It’s easy and cost-effective to test your home for radon. Radon levels should be fixed if there are 4 picocuries per liter or higher found in the home. While other levels still pose a risk, the cases of health issues as a result of those numbers are significantly lower than those with higher than 4 picocuries per liter in their living space. Radon is estimated to cause thousands of lung cancer deaths each year in the United States.
You can’t taste, see or smell radon. It comes from the natural breakdown of uranium in rock, water and soil and can be in the air you breathe. It is found all over the country and gets into any type of building. Testing is the only way for you and your family to know if you are at risk for radon.
Radon Reduction Systems
Radon reduction systems do work and aren’t too expensive. Some systems can reduce levels in the house by up to 99%. Even high levels of radon can be reduced to acceptable levels. New construction can even be built with radon-resistant features, which prevent radon entry. When it is installed properly, these inexpensive techniques help reduce indoor radon levels in a home. Every new home should be tested after occupancy.
How does Radon Get Into A Home?
A home can trap radon inside. It moves through the ground
into the air above it and into a home through holes or cracks in a foundation. Radon can even come from soil gas, which is the main cause of this issue. It can even enter a home through well water. The building materials of a home also can give off radon.
Sources of Radon
- Cracks in walls;
- Gaps in floors, service pipes and inside walls;
- Cracks in solid floors;
- Construction joints;
- Water supply
Ultimately nearly 1 of every 15 homes has elevated radon levels.
Testing Your Home for Radon
Testing is simple and takes just a few minutes of time. The amount of radon in the air is measured in picocuries per liter or air. A qualified tester can even do the testing for you or there are many do-it-yourself tests the average person can use.
Short Term Testing
These short-term tests check radon levels throughout the day and from season to season. A more long-term test can tell you your yearly radon average and you can see when levels rise and fall throughout the year.
What Do Test Results Mean
The average indoor radon levels is estimated at approximately 1.3 pCi/L. Sometimes short-term tests aren’t clear whether or not your home is above the 4 pCi/L dangerous level. If your living patterns change, you should retest many times a year.
Testing Your Water
The water supply is one of the main sources of radon in a home. This poses both an ingestion and inhalation risk. Radon in the home’s water is usually from surface water, ground water from a public water supply or private well in particular. Test your private well if you have a radon problem. A home’s water supply can be treated with point-of-entry treatment, which can remove radon from the water before it enters a home or with point-of-use treatment devices, which removes radon from the water at the tap.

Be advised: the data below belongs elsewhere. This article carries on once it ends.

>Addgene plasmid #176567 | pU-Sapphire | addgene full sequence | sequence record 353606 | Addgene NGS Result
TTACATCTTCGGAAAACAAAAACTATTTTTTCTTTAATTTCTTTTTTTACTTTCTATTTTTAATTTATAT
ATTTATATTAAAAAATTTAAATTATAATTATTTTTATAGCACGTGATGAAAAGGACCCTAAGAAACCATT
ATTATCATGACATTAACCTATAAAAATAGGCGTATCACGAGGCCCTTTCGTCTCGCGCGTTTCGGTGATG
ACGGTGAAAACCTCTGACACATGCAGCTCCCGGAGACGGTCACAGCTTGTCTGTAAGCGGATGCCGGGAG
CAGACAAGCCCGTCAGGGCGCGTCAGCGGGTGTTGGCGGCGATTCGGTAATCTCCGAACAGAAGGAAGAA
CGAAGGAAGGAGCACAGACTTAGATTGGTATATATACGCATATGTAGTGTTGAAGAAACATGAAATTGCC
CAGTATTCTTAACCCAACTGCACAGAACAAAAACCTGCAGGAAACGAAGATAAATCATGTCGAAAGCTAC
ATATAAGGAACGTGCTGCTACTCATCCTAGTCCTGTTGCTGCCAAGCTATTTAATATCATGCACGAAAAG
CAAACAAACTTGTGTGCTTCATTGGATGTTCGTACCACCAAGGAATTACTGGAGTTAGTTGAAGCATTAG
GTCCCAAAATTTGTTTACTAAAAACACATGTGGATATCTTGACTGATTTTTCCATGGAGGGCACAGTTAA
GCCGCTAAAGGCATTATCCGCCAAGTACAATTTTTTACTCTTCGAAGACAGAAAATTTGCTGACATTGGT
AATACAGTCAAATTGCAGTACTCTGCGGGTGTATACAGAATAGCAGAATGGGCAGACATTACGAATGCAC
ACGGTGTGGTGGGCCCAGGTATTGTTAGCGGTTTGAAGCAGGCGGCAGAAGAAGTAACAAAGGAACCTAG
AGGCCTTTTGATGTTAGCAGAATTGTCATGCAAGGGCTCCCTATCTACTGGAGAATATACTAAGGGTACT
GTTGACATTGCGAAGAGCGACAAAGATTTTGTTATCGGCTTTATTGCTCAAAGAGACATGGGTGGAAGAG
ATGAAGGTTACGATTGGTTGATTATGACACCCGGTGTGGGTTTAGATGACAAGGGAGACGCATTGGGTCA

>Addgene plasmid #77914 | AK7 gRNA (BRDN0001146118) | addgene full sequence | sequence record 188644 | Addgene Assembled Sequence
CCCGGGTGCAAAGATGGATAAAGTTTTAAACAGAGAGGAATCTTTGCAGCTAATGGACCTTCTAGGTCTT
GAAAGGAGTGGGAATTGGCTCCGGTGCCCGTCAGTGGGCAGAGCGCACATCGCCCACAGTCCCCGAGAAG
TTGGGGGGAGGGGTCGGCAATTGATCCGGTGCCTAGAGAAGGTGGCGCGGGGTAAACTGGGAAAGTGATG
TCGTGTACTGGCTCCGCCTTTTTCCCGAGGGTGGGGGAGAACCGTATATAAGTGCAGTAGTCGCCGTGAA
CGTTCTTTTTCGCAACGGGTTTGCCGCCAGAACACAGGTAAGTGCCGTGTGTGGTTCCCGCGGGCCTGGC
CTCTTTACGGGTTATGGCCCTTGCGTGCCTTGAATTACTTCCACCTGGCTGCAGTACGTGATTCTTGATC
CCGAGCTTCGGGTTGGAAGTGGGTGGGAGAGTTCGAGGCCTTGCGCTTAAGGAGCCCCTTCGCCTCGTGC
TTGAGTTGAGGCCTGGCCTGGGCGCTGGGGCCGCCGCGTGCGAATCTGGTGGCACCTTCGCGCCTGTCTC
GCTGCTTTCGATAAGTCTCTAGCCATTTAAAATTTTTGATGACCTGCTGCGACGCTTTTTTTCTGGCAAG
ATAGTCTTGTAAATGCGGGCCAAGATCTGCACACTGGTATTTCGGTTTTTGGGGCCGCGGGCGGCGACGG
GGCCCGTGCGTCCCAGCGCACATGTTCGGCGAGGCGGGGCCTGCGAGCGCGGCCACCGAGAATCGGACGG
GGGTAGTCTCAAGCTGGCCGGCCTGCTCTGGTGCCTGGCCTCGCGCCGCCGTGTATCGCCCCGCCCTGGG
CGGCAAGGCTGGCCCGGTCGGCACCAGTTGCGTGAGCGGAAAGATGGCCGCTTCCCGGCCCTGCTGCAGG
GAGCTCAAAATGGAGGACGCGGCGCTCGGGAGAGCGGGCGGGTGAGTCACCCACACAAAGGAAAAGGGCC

How to Lower Radon Levels in a Home
A vent pipe system and fan successfully pulls radon from under the house and vents it to the outside. This system is known as a soil suction radon reduction system and doesn’t require major changes to a home or its foundation. Another effective way of lowering radon levels is by sealing all foundation cracks and/or openings. Radon contractors or professional home inspectors can also use other ways to reduce radon in a home.
Ultimately the cost of reducing radon in a home depends on the extent of the problem and when your home was built.
Myths About Radon
1. Radon testing is time consuming, hard and expensive.
This isn’t true and it is cheap, fast and can easily be done by the average Joe.
2. Homes with radon issues can’t be fixed easily.
Once again this isn’t true. There are many solutions to radon issues in a home. Many homes can be fixed for the same cost as standard home repairs.
3. Radon only affects certain homes.
Not true. No matter when a home was constructed, they can all have issues with radon.
4. Radon is only a problem in part of the United States.
No. High radon levels have been found in every state in this country.
5. If my neighbor has high radon, I will too.
Not necessarily. The only way to know is to have your radon levels checked in your own home.
6. Everyone should test their water supply for radon.
Yes you should. It’s important to test the air first; however testing water is just as important.
7. Short-term tests can’t be used for making a major decision on whether you should fix your home.
Yes and no. Many experts suggest testing again to compare results in order to determine whether remedies need to be made to the home.
Ultimately, radon is scary. It can cause lifetime health risks and is easy to test for and to treat. By taking action sooner rather than later, you can protect your investment (your home) and your life. Hire a professional inspector to check radon levels and to suggest cost-effective ways to treat your home if needed.